If you changed your name after a recent marriage or divorce, the IRS reminds you to take the necessary steps to ensure the name on your tax return matches the name registered with the Social Security Administration. A mismatch between the name shown on your tax return and the SSA records can cause problems in the processing of your return and may even delay your refund.

Here are five tips from the IRS for recently married or divorced taxpayers who have a name change.

  1. If you took your spouse's last name -- or if you hyphenated your last names, you may run into complications if you don't notify the SSA. When newlyweds file a tax return using their new last names, IRS computers can't match the new name with their Social Security number.
  2. If you recently divorced and changed back to your previous last name, you'll also need to notify the SSA of this name change.
  3. Informing the SSA of a name change is easy. Simply file a Form SS-5, Application for a Social Security Card, at your local SSA office or by mail and provide a recently issued document as proof of your legal name change.
  4. Form SS-5 is available on SSA's website at http://www.socialsecurity.gov/, by calling 800-772-1213 or at local offices. Your new card will have the same number as your previous card, but will show your new name.
  5. If you adopted your spouse's children after getting married and their names changed, you'll need to update their names with SSA too. For adopted children without SSNs, the parents can apply for an Adoption Taxpayer Identification Number – or ATIN – by filing Form W-7A, Application for Taxpayer Identification Number for Pending U.S. Adoptions with the IRS. The ATIN is a temporary number used in place of an SSN on the tax return. Form W-7A is available on the IRS.gov website or by calling 800-TAX-FORM (800-829-3676).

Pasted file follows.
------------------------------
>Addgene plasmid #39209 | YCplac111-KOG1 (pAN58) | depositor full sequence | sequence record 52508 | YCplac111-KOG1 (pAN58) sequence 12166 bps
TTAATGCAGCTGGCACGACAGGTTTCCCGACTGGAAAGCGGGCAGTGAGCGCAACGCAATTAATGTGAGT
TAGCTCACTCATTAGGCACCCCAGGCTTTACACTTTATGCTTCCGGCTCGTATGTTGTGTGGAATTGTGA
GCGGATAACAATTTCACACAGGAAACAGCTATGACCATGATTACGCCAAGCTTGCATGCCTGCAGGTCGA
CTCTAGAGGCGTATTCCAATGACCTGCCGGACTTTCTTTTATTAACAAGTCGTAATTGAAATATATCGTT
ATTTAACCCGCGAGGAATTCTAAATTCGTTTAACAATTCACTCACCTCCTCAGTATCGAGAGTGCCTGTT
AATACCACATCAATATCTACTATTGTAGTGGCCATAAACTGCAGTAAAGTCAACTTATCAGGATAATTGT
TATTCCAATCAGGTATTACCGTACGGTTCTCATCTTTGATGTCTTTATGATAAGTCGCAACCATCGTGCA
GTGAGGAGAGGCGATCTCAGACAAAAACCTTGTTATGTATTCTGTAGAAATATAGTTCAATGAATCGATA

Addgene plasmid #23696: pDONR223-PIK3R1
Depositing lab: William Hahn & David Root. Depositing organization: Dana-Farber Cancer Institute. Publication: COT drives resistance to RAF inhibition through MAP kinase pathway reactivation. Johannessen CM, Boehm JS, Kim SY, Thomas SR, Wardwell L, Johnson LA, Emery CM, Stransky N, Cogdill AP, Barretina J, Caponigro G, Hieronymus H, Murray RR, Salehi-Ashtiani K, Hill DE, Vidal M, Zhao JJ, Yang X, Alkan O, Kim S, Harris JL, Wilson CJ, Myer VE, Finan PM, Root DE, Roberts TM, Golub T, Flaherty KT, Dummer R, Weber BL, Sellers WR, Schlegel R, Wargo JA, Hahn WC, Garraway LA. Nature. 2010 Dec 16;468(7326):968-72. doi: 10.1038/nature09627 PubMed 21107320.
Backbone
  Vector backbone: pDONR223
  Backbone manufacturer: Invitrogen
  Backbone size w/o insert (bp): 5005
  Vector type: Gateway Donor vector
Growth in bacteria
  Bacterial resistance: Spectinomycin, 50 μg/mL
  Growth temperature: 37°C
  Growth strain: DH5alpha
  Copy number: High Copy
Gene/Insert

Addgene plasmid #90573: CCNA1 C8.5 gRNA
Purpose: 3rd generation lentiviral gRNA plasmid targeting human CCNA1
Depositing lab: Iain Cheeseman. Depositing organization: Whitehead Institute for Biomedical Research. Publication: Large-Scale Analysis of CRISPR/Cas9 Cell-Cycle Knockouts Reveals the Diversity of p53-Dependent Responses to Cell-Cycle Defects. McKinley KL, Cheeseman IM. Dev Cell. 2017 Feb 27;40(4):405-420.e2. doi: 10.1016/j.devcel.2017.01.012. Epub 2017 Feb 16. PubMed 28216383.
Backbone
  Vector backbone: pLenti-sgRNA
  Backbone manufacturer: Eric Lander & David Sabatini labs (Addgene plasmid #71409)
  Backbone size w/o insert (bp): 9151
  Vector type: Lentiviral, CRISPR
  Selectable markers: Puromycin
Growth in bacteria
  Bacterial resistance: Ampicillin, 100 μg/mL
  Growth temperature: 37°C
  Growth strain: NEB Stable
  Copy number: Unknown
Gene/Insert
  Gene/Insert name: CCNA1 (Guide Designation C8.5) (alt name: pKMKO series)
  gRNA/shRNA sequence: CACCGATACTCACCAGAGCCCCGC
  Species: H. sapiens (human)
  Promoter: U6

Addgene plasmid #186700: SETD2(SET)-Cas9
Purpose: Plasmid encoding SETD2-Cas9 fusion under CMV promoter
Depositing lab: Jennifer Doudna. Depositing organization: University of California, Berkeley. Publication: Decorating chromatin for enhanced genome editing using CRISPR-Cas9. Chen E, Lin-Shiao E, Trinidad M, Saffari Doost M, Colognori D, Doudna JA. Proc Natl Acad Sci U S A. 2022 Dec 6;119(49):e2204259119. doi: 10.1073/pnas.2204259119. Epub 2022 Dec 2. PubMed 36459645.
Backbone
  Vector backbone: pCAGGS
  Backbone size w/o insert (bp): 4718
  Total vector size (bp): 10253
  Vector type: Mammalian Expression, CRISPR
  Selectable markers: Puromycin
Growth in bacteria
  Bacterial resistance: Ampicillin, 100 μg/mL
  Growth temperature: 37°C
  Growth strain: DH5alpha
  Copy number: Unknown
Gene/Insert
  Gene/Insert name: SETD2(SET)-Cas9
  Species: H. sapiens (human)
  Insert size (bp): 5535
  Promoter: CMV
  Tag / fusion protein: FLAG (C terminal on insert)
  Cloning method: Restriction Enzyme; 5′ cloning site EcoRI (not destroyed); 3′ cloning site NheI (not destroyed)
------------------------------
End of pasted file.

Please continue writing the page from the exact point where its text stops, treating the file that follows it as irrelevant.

Links:

  • Form W-7A Application for Taxpayer Identification Number for Pending U.S. Adoptions (ATIN)

YouTube Videos:

  • Changed Your Name after Marriage or Divorce? English | ASL

June 1 Wagering tax
File Form 730 and pay the tax on wagers accepted during April.

June 1 Heavy highway vehicle use tax
File Form 2290 and pay the tax for vehicles first used in April.

June 10 Employees who work for tips
If you received $20 or more in tips during May, report them to your employer - Details

June 10 Communications and air transportation taxes under the alternative method.
Deposit the tax included in amounts billed or tickets sold during the first 15 days of May.

June 15 Individuals
If you are a U.S. citizen or resident alien living and working (or on military duty) outside the United States and Puerto Rico, file Form 1040 and pay any tax, interest, and penalties due. If you want additional time to file your return, file Form 4868 to obtain 4 additional months to file - Details

June 15 Individuals
Make a payment of your 2015 estimated tax if you are not paying your income tax for the year through withholding (or will not pay in enough tax that way). Use Form 1040-ES. This is the second installment - Details

June 15 Corporations
Deposit the second installment of estimated income tax for 2015 - Details

June 15 Social security, Medicare, and withheld income tax
If the monthly deposit rule applies, deposit the tax for payments in May.

June 15 Nonpayroll withholding
If the monthly deposit rule applies, deposit the tax for payments in May.

June 25 Regular method taxes
Deposit the tax for the last 16 days of May.

June 29 Regular method taxes
Deposit the tax for the first 15 days of June.

June 30 Wagering tax
File Form 730 and pay the tax on wagers accepted during May.

June 30 Heavy highway vehicle use tax
File Form 2290 and pay the tax for vehicles first used in May.

June 30 Floor stocks tax for ozone depleting chemicals
(IRS No. 20). Deposit the tax for January 1, 2015.